June 01, 2005

Adult Children of Dead Parents

Like me, Jonathon experienced the death of a parent as a kid. I was six, he was fourteen--the same age as my brother when my dad died. My dad. His mom. We have both written about it.

I can't help but pull out Jonathon's comment on my stepfamily post.

I think I now know why I am drawn to certain bloggers and would rather piss on others.

Those I can do gang signs with all have gone inside themselves at some point in time. Then again I am dark. Thus the gang signs.

Thanks J and frank.

Now, to the story at hand. My dad was convinced I needed to call my step-mother, "mom."

The power of the fist, certain.

She did not want that. He did. It was the first time I told him to go fuck himself. The next time would be 17 years later.

IT was a huge source of tension as the other kids were lots younger and they had no problem swapping nouns. That is until they were older. Then everyone was confused.

Sometimes the words mom/dad were used and others their first names. Multi-personalities in that house. That is what happens when you go inside yourself and yourself stops letting you.

Anyway, amazing how freaky things can get when a parent dies. Does it occur to the living parent that by making you call the new addition mom/dad that you have the unique f'ng pleasure of buring two dads or two moms in your lifetime? How sick is that. I think if they make you call em dad/mom you should have the right to make them call the new addition the same name as their dead spouse.

That would prolly clue em in a bit.

Do you understand that he just told a joke to change my life?
Yes, me the angry kid's life--he just cracked me up by telling me something I never thought of, and believe me, when it comes to this topic, if you've been there, you pretty much think you've heard and thought of everything.

Not this though. THIS IS AN AWARD WINNING LINE. Steparents, listen up. It isn't about YOU.
I think if they make you call em dad/mom you should have the right to make them call the new addition the same name as their dead spouse. That would prolly clue em in a bit.

That is Absolutely The Bomb. Stepkids, listen up. Let me give you the quote, from Jonathon's mouth to your ears, pure and simple:

"Sure. I'll call Ted 'Dad' if you'll call Ted 'Robert'. Does that work for you guys, Mom?

That, in a nutshell, is it.

Another part of what Jonathon wrote that made me jump mental rope was this:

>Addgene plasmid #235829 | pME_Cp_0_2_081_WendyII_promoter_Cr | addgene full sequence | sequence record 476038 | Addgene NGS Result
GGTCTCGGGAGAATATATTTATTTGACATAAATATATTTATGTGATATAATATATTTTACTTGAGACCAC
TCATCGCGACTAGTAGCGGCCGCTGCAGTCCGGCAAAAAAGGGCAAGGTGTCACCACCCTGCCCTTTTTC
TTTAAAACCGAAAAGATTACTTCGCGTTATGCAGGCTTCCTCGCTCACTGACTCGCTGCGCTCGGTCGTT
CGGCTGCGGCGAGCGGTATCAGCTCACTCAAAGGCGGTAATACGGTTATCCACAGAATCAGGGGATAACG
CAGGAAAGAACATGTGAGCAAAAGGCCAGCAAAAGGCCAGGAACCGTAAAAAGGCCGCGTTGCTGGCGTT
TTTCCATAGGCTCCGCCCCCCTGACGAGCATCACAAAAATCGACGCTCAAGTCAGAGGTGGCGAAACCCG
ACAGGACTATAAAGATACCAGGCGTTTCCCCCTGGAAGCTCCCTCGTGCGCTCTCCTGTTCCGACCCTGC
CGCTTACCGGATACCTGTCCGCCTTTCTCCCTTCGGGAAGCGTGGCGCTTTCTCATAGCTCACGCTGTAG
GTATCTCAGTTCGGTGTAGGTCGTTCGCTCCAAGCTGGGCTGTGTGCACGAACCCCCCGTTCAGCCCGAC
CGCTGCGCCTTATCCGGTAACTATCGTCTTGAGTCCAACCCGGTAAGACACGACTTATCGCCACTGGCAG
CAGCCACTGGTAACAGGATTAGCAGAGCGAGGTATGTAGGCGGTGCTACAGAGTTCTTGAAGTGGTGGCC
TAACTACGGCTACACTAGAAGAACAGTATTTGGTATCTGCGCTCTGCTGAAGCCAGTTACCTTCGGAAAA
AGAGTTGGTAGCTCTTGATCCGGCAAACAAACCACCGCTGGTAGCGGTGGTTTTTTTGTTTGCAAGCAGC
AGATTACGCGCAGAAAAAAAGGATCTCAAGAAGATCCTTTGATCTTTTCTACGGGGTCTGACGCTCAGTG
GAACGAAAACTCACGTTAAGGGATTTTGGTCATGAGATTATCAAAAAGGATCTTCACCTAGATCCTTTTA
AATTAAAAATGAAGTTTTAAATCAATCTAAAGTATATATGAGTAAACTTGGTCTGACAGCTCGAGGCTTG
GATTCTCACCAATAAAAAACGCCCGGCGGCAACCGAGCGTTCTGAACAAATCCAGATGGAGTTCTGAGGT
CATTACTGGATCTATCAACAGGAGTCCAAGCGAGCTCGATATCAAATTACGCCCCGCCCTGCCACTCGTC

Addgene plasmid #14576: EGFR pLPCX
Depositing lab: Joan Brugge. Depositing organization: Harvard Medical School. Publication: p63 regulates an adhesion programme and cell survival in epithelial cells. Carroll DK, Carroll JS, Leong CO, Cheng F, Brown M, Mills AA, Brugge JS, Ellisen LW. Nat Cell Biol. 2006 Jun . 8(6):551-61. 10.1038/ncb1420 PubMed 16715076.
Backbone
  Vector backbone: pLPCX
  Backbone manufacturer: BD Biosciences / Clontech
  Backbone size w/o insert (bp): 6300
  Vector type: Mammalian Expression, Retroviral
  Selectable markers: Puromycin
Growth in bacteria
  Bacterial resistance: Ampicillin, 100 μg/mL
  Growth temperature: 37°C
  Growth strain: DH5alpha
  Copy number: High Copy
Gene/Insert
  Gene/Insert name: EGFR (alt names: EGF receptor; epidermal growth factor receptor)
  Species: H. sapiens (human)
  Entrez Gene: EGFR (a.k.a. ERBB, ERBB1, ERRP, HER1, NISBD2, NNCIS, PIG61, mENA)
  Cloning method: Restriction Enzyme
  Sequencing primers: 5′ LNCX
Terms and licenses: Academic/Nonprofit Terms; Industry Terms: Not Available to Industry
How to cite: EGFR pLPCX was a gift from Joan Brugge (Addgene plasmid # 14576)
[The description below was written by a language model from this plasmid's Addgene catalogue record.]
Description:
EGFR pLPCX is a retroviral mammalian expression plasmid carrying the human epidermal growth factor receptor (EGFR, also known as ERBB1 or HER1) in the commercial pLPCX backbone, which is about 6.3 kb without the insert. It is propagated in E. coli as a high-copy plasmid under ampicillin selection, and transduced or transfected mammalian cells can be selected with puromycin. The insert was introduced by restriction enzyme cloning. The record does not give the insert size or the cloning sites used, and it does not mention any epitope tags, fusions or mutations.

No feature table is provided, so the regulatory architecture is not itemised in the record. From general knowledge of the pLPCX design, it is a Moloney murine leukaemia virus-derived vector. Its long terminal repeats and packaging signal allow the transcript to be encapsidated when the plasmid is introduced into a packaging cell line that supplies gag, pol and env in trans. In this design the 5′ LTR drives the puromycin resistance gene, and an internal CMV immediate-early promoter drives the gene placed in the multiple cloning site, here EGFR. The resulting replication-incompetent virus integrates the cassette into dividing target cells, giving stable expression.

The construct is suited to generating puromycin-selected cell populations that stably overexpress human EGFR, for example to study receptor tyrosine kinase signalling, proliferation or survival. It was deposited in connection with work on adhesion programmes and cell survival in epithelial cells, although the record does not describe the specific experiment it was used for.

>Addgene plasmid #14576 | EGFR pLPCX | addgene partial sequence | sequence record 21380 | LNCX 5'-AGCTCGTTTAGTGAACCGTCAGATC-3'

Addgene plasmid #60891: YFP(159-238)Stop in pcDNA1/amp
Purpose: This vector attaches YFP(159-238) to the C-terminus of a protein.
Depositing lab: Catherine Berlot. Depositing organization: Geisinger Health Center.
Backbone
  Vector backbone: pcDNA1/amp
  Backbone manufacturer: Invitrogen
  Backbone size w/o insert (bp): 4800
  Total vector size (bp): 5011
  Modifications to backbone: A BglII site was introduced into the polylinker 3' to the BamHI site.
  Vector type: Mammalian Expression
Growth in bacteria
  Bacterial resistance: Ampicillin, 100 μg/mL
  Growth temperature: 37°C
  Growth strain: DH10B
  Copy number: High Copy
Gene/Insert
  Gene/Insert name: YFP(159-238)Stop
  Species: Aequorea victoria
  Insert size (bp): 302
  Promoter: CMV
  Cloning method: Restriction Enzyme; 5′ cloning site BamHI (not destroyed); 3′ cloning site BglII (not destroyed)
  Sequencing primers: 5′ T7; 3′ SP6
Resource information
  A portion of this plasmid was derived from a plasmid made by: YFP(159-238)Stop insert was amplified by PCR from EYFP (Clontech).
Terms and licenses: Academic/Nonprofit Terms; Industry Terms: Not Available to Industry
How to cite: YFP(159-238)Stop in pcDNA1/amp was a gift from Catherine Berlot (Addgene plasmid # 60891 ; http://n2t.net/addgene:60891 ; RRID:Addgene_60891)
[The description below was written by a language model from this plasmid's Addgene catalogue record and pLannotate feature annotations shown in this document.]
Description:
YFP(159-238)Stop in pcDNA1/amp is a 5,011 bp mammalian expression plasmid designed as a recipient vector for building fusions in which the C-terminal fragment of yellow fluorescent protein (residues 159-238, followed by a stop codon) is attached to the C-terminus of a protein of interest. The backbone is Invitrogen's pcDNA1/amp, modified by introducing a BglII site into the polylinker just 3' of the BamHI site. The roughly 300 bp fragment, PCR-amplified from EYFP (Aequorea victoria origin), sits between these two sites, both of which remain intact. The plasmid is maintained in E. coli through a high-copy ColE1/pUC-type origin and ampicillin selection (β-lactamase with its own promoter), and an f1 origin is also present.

Sometimes the words mom/dad were used and others their first names. Multi-personalities in that house. That is what happens when you go inside yourself and yourself stops letting you.

Hello, yes? Right, let me introduce you to my parents. This is my mom and this... is... uh... my... dadidyouseethegamelastnight? Or, this is my mom (anxiety building) and this is my... Ted. Or, These are my mom and stepfather. AND the one I finally settled on: This is my mom and step-dad. I did get that close. Step-Dad.

But when talking with my step sister, even to this day, it's "Your dad and my mom" (me), and "Your mom and my dad" (her). THAT'S RIGHT, WE NEVER GAVE OVER OWNERSHIP.

But when talking to my "blood" brother and sister, even to this day, they are "mom and brian."

Oh, and Jonathon--remember trying to phrase sentences so that you didn't have to use pronouns or proper nouns at all!? The implied "you," direct sentence became an important tool. Or, the time-honored, walk into the room with out acknowledging anyone--best to practice equal opportunity avoidance.

NO WONDER WE WRITE.

STEP.
STEP ON MY HEART.
STEP ON A CRACK BREAK YOUR MOTHER'S BACK
STEP ON A BUG
STEP.

How linguistically complicated and panic inducing our lives become when we try to shoehorn love relationships in place of one another and give them simple names. Reduce them to the lowest common denominator, give simple names to the most complex dramas of our lives. And force kids to figure it out for themselves.

How much grief do you think kids like us carry into our 20s, 30s, 40s? You don't want to think so, because blended families are a lot more common now than in the 1960s and 70s. But you know what? Your kids are us. We roll it up and hide it in places you can't see. We find extra places to keep it, or grow some. But we bring it with us. A big stinking package of grief.

Just ask me or Jonathon. We'll tell you.